In about 5 weeks I'm going to move to Burma. I have been creeping on the darknet subreddit for a while, and I've become very interested in the implementation of a meshnet there. I feel like the largest barrier to entry for a distributed internet is the presence of the current internet -- to people without internet this is no issue. Secondly, it seems to me that the greatest advantages of a meshnet structure is the privacy and dignity of the user. To the people of Burma, who have endured far more oppressive censorship of information than most of us can imagine, the anonymity of the meshnet is even more valuable. Given that the government has very recently halted almost all media censorship and is moving at an alarmingly rapid pace toward open markets and a modern economy, I can think of no better place to tinker with these technologies and ideas.
My personal project upon arrival in March (after securing housing and all of my basic needs) will be to learn more about networking, meshnets, and general internet development in Yangon. A lofty goal would be to set up a small meshnet and teach a few other interested folks nearby how to do the same. I could use some help.
I've got some technical aptitude but no formal training; I have some equipment but no larger organizational backing. FabFi
is my starting point. Keith Berkoben wrote an illuminating dissertation of the implimentation of FabFi in Kenya
. I'll let you read about it yourself if you're interested, but the basic idea is that internet access becomes expensive and cumbersome the moment the fiber stops. Using very cheap materials, simple parabolic dishes can boost a wifi signal much further than it's original spec. Connect one node to fiber and another over a hill or across a river (perhaps the south side of the Yangon river might be a good testing ground), and suddenly an entire township has potentially affordable internet. Add a dash of CJDNS and you have a township that can communicate with the world at large in privacy.
I will be looking to keep an eye on the politics of Burma infocom; I saw a rumor that Burma was opening up development contracts to Ericsson and another international company -- this is good news but I will need to do a lot more legwork before I'll be able to get a good idea of the business/political/technical climate. Before I get ahead of myself, here's what's going to happen:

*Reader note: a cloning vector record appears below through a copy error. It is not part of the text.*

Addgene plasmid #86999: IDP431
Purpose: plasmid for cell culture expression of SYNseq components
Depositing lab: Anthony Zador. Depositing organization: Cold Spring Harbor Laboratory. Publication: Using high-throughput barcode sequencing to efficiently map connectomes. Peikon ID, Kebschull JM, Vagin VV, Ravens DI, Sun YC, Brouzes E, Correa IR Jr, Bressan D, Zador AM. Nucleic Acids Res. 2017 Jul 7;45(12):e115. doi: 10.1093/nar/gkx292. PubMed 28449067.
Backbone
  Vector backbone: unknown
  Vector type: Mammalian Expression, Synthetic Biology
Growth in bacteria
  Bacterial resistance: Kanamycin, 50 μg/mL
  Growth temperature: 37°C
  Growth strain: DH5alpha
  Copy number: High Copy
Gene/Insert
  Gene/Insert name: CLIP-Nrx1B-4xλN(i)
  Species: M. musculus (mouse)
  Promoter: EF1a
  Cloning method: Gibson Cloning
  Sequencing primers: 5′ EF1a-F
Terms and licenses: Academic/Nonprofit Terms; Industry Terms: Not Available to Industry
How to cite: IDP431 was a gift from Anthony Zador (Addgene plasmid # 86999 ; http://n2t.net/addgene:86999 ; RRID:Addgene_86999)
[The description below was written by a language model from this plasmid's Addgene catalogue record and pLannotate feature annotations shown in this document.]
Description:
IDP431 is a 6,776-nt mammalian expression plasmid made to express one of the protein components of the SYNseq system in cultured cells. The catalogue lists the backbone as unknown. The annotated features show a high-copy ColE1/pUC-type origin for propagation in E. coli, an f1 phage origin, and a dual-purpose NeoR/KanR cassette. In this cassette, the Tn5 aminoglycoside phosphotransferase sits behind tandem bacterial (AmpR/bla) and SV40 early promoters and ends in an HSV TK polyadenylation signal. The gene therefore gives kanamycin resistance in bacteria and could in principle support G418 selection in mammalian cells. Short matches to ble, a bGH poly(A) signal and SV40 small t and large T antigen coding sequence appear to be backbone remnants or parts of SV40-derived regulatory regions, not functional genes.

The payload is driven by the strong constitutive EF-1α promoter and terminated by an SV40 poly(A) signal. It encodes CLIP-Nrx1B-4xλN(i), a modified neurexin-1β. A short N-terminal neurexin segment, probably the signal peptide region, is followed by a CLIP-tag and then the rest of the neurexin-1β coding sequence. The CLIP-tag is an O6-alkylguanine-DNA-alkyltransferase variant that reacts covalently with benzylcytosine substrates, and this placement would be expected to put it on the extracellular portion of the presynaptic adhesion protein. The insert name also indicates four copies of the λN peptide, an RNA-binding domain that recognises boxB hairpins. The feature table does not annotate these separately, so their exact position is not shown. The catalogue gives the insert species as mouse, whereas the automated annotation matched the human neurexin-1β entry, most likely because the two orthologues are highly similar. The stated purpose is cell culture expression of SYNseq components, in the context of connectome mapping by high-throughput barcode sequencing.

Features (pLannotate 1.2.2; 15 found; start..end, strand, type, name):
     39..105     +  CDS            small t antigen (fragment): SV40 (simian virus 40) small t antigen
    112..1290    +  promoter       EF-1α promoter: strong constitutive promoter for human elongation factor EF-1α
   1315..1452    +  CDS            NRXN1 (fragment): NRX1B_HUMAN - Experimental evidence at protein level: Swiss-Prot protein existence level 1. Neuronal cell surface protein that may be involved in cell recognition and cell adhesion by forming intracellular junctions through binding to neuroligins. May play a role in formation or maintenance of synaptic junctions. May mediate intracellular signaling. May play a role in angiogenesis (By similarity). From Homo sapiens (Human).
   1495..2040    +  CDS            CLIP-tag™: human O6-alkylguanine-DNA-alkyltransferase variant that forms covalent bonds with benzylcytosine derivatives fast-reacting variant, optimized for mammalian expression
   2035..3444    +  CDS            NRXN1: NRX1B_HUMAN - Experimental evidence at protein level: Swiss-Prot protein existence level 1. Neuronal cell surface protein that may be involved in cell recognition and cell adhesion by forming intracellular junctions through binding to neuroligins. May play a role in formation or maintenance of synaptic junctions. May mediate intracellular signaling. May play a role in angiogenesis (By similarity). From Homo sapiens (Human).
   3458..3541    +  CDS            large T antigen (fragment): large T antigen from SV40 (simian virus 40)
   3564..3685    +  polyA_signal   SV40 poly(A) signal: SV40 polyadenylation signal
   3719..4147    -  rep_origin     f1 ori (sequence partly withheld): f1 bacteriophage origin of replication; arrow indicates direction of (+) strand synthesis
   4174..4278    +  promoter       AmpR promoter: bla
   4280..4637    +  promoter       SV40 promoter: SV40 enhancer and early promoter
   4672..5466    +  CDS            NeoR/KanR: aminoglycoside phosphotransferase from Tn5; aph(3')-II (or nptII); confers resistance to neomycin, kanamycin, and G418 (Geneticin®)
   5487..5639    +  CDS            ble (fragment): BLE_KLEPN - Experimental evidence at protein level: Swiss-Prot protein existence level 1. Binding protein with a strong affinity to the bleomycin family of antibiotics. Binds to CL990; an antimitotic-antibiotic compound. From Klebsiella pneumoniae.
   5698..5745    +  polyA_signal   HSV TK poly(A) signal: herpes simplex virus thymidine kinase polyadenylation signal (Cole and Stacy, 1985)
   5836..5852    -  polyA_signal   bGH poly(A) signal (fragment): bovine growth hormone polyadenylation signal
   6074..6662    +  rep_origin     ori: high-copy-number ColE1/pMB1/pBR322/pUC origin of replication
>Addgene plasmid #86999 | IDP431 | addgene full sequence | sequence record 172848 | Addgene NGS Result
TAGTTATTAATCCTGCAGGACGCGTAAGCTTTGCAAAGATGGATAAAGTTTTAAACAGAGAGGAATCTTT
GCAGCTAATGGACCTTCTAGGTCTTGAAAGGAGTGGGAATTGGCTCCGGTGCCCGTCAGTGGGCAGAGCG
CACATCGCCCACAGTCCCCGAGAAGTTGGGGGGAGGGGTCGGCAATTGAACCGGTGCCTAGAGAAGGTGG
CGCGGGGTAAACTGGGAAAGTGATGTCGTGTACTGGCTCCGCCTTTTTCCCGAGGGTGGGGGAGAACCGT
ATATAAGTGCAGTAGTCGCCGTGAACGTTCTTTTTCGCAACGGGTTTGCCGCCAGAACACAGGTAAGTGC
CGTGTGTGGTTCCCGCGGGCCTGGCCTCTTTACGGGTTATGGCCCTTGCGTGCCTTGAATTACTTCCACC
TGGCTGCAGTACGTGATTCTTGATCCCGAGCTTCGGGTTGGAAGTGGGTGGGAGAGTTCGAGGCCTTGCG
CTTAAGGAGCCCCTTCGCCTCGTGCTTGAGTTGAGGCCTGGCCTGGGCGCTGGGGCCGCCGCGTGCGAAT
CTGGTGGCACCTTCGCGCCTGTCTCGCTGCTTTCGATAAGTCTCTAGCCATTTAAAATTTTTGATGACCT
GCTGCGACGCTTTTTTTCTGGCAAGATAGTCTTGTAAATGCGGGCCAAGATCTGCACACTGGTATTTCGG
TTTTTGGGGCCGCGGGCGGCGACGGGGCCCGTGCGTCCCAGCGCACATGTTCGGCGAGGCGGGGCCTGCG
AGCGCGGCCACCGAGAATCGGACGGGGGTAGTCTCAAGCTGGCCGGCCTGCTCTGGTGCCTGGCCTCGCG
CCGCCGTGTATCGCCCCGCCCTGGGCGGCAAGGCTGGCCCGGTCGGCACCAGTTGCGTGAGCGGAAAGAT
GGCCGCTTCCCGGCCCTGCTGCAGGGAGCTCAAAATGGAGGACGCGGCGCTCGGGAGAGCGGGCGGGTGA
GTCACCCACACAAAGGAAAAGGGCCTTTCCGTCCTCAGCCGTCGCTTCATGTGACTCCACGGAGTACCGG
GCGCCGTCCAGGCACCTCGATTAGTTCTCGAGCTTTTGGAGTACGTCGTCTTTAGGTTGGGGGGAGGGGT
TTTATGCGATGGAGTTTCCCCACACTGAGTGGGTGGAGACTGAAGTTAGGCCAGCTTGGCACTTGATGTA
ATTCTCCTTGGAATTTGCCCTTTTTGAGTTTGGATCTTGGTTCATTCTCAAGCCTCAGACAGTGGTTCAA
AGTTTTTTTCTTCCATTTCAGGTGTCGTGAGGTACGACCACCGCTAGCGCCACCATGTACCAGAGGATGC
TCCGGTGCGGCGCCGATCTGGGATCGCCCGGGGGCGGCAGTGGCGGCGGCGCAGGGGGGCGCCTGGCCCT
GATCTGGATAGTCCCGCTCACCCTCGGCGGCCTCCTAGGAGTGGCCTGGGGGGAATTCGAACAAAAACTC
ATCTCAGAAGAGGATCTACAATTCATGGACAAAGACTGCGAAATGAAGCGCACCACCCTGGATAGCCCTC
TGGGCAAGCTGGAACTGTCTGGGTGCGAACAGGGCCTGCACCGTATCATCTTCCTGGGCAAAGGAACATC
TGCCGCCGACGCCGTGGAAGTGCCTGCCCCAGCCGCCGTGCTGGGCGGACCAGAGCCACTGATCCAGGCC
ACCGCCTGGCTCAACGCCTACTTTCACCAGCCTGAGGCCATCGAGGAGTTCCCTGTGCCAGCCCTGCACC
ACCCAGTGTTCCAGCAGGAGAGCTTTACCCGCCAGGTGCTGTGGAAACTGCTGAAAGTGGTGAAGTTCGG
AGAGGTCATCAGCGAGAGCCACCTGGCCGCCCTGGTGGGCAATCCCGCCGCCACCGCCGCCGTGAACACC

I'll arrive with the following equipment: -Samsung Chromebook (I will most likely have a Ubuntu build to boot into in case I need more than the internet and a command line) - Galaxy Nexus (unless I get greedy and pick up a Nexus 4) - between 2 and 5 raspberry pis (I have two and may order a few more before I take off). - A cheap Linksys router and maybe a switch.
The goal is to find a way to set up a cheap meshnet using the technologies that are available in the area; the only way this could be successful is if Burmese people can get all the tools they need to set these nodes up on their own without breaking the bank (or bundle of kyatt). The Raspberry pi is cheap and reliable but hard to get still (in Burma, at least), so that's the only exception.
Part of the accessible-tools criterion means that everything has to be open-source
. I need to figure out how to do this using only linux, open-source router firmware, and good ol' google.
If anybody wants to help me in planning or
implementation -- and any help would be fantastic -- let me know. This is the first time I've put down in-silico what has been floating around in my head for a while. My second step here will be drafting a much more detailed statement of project goals and, if that progresses, a business plan.
I've double-posted this in /dorknet/
-- if you are from /dorknet/
check out the Asia-Pacific meshnet sub!
Thanks guys, gichiba
Edit: I've smoothly relocated to Yangon, Myanmar and now I'm on to phase 2: Figuring out what the hell I'm trying to do here.
Update on the telcomm situation: By next month the government will be awarding 2 foreign companies a 15 year contract to lay fiber. Their goals are "to (1) increase the overall tele-density of Myanmar; (2) make telecommunication services widely available to the public at affordable prices; (3) expand the types of available telecommunications services and increase the number of qualified telecommunications service providers; and (4) develop the information and communications technology (ICT) industry." Whether or not they will succeed is another story. The stated goal for telcomm penetration density is 85-90% penetration; right now they sit at a little below 2% -- for comparison that puts them slightly behind North Korea (~15%), and well behind Afghanistan (50%). There are about 90 companies including Google and Cisco who are trying to get into the game, but part of their stipulations for who gets to compete have gotten many companies a little angry -- the government has some fairly arbitrary requirements for candidacy. For instance, a company has to have had the same CEO for at least 4 years, and guarantee that they will remain for the next 4, they must have at least 4 million subscribers by the end of 2012 in their home country, and an additional million in a foreign country, which eliminates a lot of companies right off the bat. Right now a single SIM card for a permanent phone number costs $250USD (in a country who's average daily wage is less than $2), and, of course, a pseudo-civil war is still being worked out in multiple areas near the border. I think I'll have plenty of time to work something out before I have to worry about competing with a real ISP for decent internet.